Microsoft has been making an attempt to rehabilitate its Photos app in light of the criticism leveled at it. Over the last year it has rolled out numerous changes and bug fixes, as well as a marketing video that attempts to showcase the role the app can play in editing photos and videos.
That video is a direct response to the main thrust of the criticism targeting Photos and its role as both an app to collect and view photos and videos, as well as edit and create videos. The latter positions it as a replacement for Windows Movie Maker that was discontinued when the Microsoft Story Remix feature was added to Photos.
Although Windows Movie Maker had a checkered record of its own, it ended its run on a relative high note. The Story Remix feature that was meant to act as its replacement however did not live up to expectations, and was criticized both for its lack of features as well as its unintuitive positioning within Photos.
Over the last year Microsoft has been actively deploying numerous updates that fix various bugs and issues, improve stability, and add features to Photos. One of the more recent updates that is currently being tested is an option to disable automatically created folders on OneDrive in response to users complaining that it was adding unnecessary clutter.
While some of its efforts have been well-received, others have sparked further controversy. The name of the app in particular was put in the spotlight when it appeared as though Microsoft may be renaming it to reflect the role that it played. That led to several renames on Windows 10 Insider updates that changed it from Photos to Story Remix, then to Photos & Videos, before finally back to Photos once again.
That episode was particularly frustrating for users as it seemed that Microsoft was soliciting their opinions only to ignore them. It should be noted however that the Story Remix name was not well-received either, and Photos & Videos was only slightly preferred.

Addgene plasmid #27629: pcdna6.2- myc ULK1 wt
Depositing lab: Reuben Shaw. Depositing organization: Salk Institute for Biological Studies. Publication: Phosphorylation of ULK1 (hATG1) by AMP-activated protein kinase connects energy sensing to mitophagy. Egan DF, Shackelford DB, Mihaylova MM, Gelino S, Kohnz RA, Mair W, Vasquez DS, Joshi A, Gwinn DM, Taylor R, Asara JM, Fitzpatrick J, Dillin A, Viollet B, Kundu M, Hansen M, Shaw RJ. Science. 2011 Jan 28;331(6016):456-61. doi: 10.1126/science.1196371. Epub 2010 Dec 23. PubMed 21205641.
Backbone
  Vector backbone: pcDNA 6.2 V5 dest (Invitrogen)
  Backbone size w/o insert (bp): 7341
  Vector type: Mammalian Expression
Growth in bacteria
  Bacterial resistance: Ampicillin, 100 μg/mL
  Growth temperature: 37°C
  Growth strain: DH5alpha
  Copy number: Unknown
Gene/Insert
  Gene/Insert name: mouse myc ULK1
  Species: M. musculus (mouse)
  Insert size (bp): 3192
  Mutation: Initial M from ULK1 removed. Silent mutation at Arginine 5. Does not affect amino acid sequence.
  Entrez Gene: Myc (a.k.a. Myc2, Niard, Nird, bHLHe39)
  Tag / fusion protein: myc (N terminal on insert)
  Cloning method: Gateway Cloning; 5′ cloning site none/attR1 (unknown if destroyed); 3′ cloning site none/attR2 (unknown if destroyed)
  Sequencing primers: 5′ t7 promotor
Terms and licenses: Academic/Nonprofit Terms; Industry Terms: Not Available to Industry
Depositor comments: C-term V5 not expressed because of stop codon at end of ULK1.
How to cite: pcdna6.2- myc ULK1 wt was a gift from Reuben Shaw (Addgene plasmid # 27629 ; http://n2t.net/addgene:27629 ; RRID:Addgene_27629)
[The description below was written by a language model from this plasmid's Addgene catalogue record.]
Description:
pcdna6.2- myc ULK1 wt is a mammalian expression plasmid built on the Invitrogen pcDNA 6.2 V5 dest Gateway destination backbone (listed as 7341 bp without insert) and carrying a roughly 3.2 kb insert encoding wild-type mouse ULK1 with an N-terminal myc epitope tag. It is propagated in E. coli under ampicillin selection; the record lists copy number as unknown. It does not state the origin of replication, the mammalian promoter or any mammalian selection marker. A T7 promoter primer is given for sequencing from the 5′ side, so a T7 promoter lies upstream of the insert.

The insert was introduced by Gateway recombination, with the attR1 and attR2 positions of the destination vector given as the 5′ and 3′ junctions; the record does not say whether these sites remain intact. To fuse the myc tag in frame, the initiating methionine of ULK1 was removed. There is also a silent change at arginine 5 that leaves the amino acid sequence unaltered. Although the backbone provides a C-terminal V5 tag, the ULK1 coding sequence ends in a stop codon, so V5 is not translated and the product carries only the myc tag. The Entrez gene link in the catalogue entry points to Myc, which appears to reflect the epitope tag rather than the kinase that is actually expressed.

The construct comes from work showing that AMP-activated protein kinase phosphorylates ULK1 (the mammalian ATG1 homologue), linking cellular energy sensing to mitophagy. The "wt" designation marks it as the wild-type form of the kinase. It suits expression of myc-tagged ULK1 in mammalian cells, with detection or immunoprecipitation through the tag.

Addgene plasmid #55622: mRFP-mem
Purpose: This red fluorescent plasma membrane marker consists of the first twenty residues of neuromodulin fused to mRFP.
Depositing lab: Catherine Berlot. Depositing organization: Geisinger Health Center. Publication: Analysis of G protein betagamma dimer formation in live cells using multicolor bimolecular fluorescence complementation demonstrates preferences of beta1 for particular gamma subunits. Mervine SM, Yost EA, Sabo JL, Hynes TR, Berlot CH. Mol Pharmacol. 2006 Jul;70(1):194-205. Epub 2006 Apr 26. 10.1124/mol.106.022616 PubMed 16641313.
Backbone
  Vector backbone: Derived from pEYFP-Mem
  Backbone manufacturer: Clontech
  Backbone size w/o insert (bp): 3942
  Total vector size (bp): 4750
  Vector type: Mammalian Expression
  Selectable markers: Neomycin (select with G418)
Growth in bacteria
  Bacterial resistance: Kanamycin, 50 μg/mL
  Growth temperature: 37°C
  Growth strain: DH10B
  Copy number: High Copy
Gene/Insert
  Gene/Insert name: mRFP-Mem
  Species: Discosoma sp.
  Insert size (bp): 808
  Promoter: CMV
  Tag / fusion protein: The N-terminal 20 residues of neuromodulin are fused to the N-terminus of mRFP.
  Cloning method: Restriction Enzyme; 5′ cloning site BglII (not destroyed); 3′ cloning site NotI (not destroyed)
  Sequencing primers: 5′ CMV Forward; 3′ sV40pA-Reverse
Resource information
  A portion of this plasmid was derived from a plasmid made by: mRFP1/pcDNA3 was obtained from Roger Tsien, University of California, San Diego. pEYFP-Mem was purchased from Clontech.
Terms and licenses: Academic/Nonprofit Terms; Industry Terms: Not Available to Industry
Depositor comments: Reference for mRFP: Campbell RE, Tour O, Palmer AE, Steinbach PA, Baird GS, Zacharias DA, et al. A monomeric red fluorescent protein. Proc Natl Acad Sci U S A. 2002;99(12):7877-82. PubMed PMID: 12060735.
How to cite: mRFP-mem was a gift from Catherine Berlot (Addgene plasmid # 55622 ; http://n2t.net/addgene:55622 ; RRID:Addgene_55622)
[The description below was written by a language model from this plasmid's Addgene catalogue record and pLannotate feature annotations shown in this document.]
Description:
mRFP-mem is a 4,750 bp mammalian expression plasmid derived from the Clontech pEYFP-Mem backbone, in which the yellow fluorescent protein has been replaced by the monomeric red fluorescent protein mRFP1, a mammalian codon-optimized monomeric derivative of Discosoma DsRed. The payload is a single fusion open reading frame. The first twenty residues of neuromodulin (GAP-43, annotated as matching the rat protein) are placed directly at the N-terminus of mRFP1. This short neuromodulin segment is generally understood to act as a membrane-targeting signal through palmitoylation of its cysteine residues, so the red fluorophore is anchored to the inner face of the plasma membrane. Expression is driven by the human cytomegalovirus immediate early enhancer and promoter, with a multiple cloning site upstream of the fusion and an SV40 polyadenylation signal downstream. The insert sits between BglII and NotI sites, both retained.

Some of the other criticism of Microsoft Photos focuses on its features and the fact that the app is too simplified and unfocused. That was especially the case after some features were removed, including basic and useful options to adjust the brightness, contrast, highlights, and shadows.
More recent updates have added some of the features back in and included new features, but the overall opinion of Photos as a tool to organize and edit photos and videos is generally low. It has led to many users looking for third-party apps that can perform those functions, for example a movie editor such as Movavi Video Editor or even tools such as Google Photos.
Despite that Microsoft seems to be committed to its Photos app and continues to roll out new updates for it to add to its functionality. Whether its efforts to push the idea that photos and videos belong together and that its app can act as a capable platform to organize, view, and edit them in basic ways remains to be seen.
For all the criticism of Photos it has made some impressive strides forward over the last year and many of its more troublesome bugs and issues have been ironed out. Additionally its features have grown steadily as well.
Although it may not yet be at the point where it will fully satisfy users who prefer past versions of Photos or Windows Movie Maker and other legacy apps, it seems to be on the right track to expand its functionality and make it a more acceptable replacement.